Inheriting assets from a lost loved one can be a very complex and nuanced situation.
Read on to learn about some of the basics of inheritance.
Types of Inheritance
There are many different types of assets you may receive in inheritance. Some examples are as follows:
- A retirement plan
- A will or revocable living trust
- Certain types of stocks
- Real Estate
If you inherit assets, the estate won’t likely owe estate tax to the federal government. However, Pennsylvania state law does require heirs to pay an inheritance tax to the state.
According to the Pennsylvania Department of Revenue, “Inheritance tax is imposed as a percentage of the value of a decedent’s estate transferred to beneficiaries by will, heirs by intestacy and transferees by operation of law. The tax rate varies depending on the relationship of the heir to the decedent.”
The following are the rates of Pennsylvania inheritance tax:
- 0% on transfers to a surviving spouse or to a parent from a child 21 years or younger
- 4.5% on transfers to direct descendants and lineal heirs
- 12% on transfers to siblings
- 15% on transfers to other heirs, except charitable organizations, exempt institutions, and government entities exempt from tax
Property that’s owned jointly by spouses is exempt from inheritance tax.
Inheritance & Disability Benefits
If you rely on disability benefits and have recently come into an inheritance, you may have questions about whether your disability benefits will be impacted by the inheritance.
If you currently receive disability benefits, either through Supplemental Security Income (SSI) or Social Security Disability Insurance (SSDI) and receive an inheritance, your SSDI shouldn’t be impacted. This program is precisely based on needs rather than income.
However, your SSI benefits could be impacted by inheritance since it’d be seen as an additional income. Since SSI is based on financial need, a significant inheritance could lead to ineligibility for further SSI benefits.
Inheritance & Medicaid
Millions of Americans rely on Medicaid for health coverage that they might not be able to afford otherwise, particularly the following groups of people:
- Low-income adults
- The elderly
- People with disabilities
Due to Medicaid’s strict income rules, if you receive an inheritance while on Medicaid, it’s possible that you could lose your coverage.
Retirement Plan Inheritance
If you are the surviving spouse, you may take your deceased spouse’s IRA as your own IRA or as an “inherited” IRA. If you’re not the surviving spouse, but a beneficiary nonetheless, you must take the IRA as an “inherited” IRA.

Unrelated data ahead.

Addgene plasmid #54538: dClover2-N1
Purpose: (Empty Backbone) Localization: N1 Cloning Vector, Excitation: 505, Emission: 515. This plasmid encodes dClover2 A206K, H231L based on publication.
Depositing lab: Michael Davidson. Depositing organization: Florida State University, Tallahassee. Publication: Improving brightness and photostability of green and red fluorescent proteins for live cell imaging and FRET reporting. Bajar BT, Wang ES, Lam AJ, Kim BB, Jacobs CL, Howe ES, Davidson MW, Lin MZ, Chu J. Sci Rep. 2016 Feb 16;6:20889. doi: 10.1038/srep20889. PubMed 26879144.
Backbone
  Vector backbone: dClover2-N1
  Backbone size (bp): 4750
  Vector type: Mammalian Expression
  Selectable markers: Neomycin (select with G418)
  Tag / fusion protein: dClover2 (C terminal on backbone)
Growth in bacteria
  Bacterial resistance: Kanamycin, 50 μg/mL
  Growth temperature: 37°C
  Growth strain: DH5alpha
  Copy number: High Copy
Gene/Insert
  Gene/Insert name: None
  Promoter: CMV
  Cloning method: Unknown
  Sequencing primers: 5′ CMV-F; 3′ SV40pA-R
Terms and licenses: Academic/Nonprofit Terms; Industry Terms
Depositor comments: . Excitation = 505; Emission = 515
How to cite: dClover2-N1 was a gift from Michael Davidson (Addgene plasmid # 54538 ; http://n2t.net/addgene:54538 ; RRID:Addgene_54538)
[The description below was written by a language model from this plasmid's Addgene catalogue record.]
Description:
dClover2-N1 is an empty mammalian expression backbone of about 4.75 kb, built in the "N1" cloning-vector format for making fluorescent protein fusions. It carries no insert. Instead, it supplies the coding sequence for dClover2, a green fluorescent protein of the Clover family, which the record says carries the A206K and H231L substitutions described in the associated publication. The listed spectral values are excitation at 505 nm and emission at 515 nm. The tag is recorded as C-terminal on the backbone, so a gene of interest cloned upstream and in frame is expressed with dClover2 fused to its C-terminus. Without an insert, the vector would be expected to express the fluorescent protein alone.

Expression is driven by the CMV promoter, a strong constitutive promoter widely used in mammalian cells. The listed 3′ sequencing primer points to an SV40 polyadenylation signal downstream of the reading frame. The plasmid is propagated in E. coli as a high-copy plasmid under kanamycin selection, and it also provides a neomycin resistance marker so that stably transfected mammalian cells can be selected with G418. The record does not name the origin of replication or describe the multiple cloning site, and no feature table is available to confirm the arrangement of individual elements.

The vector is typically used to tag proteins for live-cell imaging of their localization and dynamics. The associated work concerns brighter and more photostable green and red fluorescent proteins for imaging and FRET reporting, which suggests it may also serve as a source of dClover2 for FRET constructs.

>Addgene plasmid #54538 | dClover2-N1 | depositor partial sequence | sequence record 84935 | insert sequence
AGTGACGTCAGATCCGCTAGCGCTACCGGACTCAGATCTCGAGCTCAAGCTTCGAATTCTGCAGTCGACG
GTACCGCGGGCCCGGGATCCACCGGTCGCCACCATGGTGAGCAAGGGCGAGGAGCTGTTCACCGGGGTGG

The SECURE Act
The SECURE Act passed in December 2019, but the official guidance on the new rules hasn’t been released by the Internal Revenue Service (IRS) yet. However, there are a few things about it that we do know.
If the original owner of the assets passed before or during the year 2019, the SECURE Act won’t impact the funds.
Options for All
Regardless of the relationship to the original owner of the assets, everyone has the following options:
- “Disclaim” the inherited retirement account. If you choose not to accept the inheritance, it’ll pass to another beneficiary named in the account. This option may be helpful if you don’t need the assets and prefer to avoid the tax consequences of additional income. This option will need to be chosen within nine months of the original owner’s death before you’re allowed to take possession of the assets.
- Take a lump-sum distribution. You can take the assets as a lump sum without having to pay a 10% early withdrawal fee. If the assets are in a tax-deferred account, like a traditional IRA or 401(k), you’ll need to pay taxes when you withdraw these funds. You may be placed in a higher tax bracket if you use this option.
- Move the funds into your own IRA. This option is only available to surviving spouses and provides that the withdrawal rules are the same as if the account was always yours.
- Distribute portions of the assets over your life expectancy. If you don’t need the money all at once, you can move the assets into an Inherited IRA in your name. Using this option, you may take required minimum distributions (RMDs) based on your life expectancy, which allows the majority of the money more time to potentially grow tax-deferred. It’s particularly important to have a skilled professional assist you with this option because RMD miscalculations could end up costing a 50% fee for undisturbed amounts.
- Assets to be distributed within 10 years. This option is available to those who aren’t “eligible” designated beneficiaries. This option doesn’t demand RMDs, but you’re obligated to distribute the assets within 10 years. Assets that aren’t distributed by the conclusion of the 10th year are subject to a 50% fine.
Having a Professional on Your Side Helps
If you need assistance with an inheritance, Legacy Enhancement Trust is here to help. Our team is highly experienced in these matters and has helped many others achieve the favorable results they desired. Let our team help you with your financial goals, too. Don’t hesitate to contact our team with your case right away.
Call Legacy Enhancement Trust today at (888) 988-5503 or get in touch with us online to learn how we may assist you!